The first question George and Joanna Katergaris were asked in an interview on June 3 was "How did it go on that Thursday, back on June 15, 1978?
Joanna lifted her eyes skyward and George closed his, in a state of obvious pain, and he said in his wonderful accent, "It was terrible."
"What did you serve?"
"Serve" he asked in a raised voice, "I served what we had: canned spinach, canned tomatoes, canned beans and cheap mayonnaise. Oh, it was awful. The stove was too old to have been in use, the dishwasher was out of date and did not work, the blenders had not been used in years, and, oh my god, I knew I had just spent my last dime on something that could never be successful. I was heartsick."
"I tried to be really nice," he continued, "you know, trying to make up for the awful food we were serving." He leaned back, exhausted, while Joanna, his wife of 38 years, laughed and said, "We did some fast thinking that first night after the restaurant closed. We knew where to go for fresh vegetables and we, in the beginning, operated on a pay-as-you-go basis; however, with time and hard work, things began to catch up."
George reared back in his chair and with a look of pure pleasure said, "Just think: Tomorrow, on the 15th of June, it will be 30 years since I realized that I owned a place that had to be started from new. The old way would not work, not for us, nor the people we would serve. So, we started making changes."
Change, an important word in the American vocabulary today, but it was used over and over in the Katergaris business 30 years ago. If they found something delicious, they used it. The rolls that you have eaten and enjoyed for 30 years are from a recipe of Mrs. Alice Stroud, a famous cook in the Fort Lawn area. Hats off to her and to the women who made them from young age to retirement, Queen Crosby and Reola Cunningham -- they are remembered and honored, for their cooking talents helped to make this restaurant a landmark in the county of Chester and surrounding areas.
In 1980, a star arrived on the horizon, making her presence known for most of the 28 years she has smiled and pleased customers with her highly professional and charming self. She came as a high school student applying for a part-time job. All of you who frequent the restaurant know Rene Carter Jordan. She started working short hours and has remained, with give or take a few months; for all of that time. She is a known spokesman for the Wagon Wheel and is deeply treasured by all of "her clients." They wait to sit at her tables.
George and Joanna have discovered the trick of running a restaurant that, on a Sunday from 11 a.m. to 3 p.m. will serve more than 600 people at their buffet table. There is a reason for the crowd: The food is delicious and always a little different. Two or three kinds of meat, stuffing and gravy that is not from a can or jar. Vegetables that are fresh from the local gardens, routed though their wholesaler and made appetizing with the know how of southern cooking. George overseeing food on every step of its journey to the customers that on a Sunday travel a long distance to enjoy the mighty table set by these good citizens of Chester County.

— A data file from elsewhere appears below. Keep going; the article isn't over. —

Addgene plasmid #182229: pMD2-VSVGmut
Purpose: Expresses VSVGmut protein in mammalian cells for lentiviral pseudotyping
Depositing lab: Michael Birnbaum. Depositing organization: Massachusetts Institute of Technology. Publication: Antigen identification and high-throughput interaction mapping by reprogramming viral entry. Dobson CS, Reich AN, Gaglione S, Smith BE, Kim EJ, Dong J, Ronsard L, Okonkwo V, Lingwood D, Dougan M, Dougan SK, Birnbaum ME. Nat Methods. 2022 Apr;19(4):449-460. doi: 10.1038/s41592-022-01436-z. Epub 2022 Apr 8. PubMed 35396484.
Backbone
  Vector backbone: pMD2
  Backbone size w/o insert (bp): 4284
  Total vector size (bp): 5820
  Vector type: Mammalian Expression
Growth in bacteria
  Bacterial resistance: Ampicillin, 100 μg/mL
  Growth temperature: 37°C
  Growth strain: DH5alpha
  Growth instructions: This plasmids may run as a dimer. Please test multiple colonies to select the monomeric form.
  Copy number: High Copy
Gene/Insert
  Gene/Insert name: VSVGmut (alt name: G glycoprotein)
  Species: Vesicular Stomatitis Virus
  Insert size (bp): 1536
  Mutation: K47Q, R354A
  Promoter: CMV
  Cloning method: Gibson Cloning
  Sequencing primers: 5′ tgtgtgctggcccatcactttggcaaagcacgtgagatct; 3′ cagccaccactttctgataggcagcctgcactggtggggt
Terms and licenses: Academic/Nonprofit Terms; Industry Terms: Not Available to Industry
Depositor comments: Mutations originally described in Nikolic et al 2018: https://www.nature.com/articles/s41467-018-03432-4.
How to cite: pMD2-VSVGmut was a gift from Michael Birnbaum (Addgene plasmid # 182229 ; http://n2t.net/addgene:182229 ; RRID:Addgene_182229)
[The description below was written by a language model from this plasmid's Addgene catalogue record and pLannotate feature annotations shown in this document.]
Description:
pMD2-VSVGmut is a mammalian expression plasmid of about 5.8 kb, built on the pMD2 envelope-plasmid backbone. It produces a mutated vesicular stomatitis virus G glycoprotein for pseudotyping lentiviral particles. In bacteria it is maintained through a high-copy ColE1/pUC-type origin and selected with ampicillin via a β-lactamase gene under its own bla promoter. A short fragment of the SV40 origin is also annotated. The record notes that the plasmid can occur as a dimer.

That first day back in 1978 let him know, in no uncertain terms, what this place needed, and together, with the help of long-serving cooks and waitresses, they have built a legend.
Have there been disasters? Of course, but the public rarely knew. This family did what all good merchants and managers do; they feigned happiness and rolled on, still serving their delicious, crisp, snappy fried squash that make mental trumpets blow and salivary glands release when the dish arrives at the table.
One evening, a few years ago, there was a rumble at the register, and I saw George walk to the telephone while two young men were trying to talk to him.
"He is calling in the cops," one teenager announced to the other.
"Oh, boy," his partner in crime said, and they stood there white faced while George conducted other business and waited for the arrival of the called "someone."
When the door opened, those boys were staring at their parents, and the negotiations began. George said, "Had they told me they didn't have the money for all they had ordered, I would have let them go, but they thought they could outsmart me. And I called their mama, and she told their daddy."
"The cops could never do the job that family did," he said, and I knew that I had been fair and they had been stopped before a more serious infraction occurred. Everything happens with the parents," he said, "it's all in the home." George, along with those other famous Greek fellows Socrates and Plato, stated words of wisdom, said by a thinking man who then turned and cooked the most delicious steak in the country.
In February, the son-in-law of George and Joanna came into the business. Bill Nixon is a restaurateur of long standing. He and his brother were brought up in a diner in Charlotte, owned by their father. Therefore, when he agreed to join his in-laws, he came with a clear understanding of all the restaurant business entails. He brings youth, verve and graciousness to the business and he lets George and Joanna have some free time to enjoy their wonderful children and grandchildren.
Bill is at the register, but if you look through the window, you will see George and Joanna watching, directing cooks and smiling and waving at the friends who have been with them when they served those cans of spinach on that star-studded Thursday in 1978.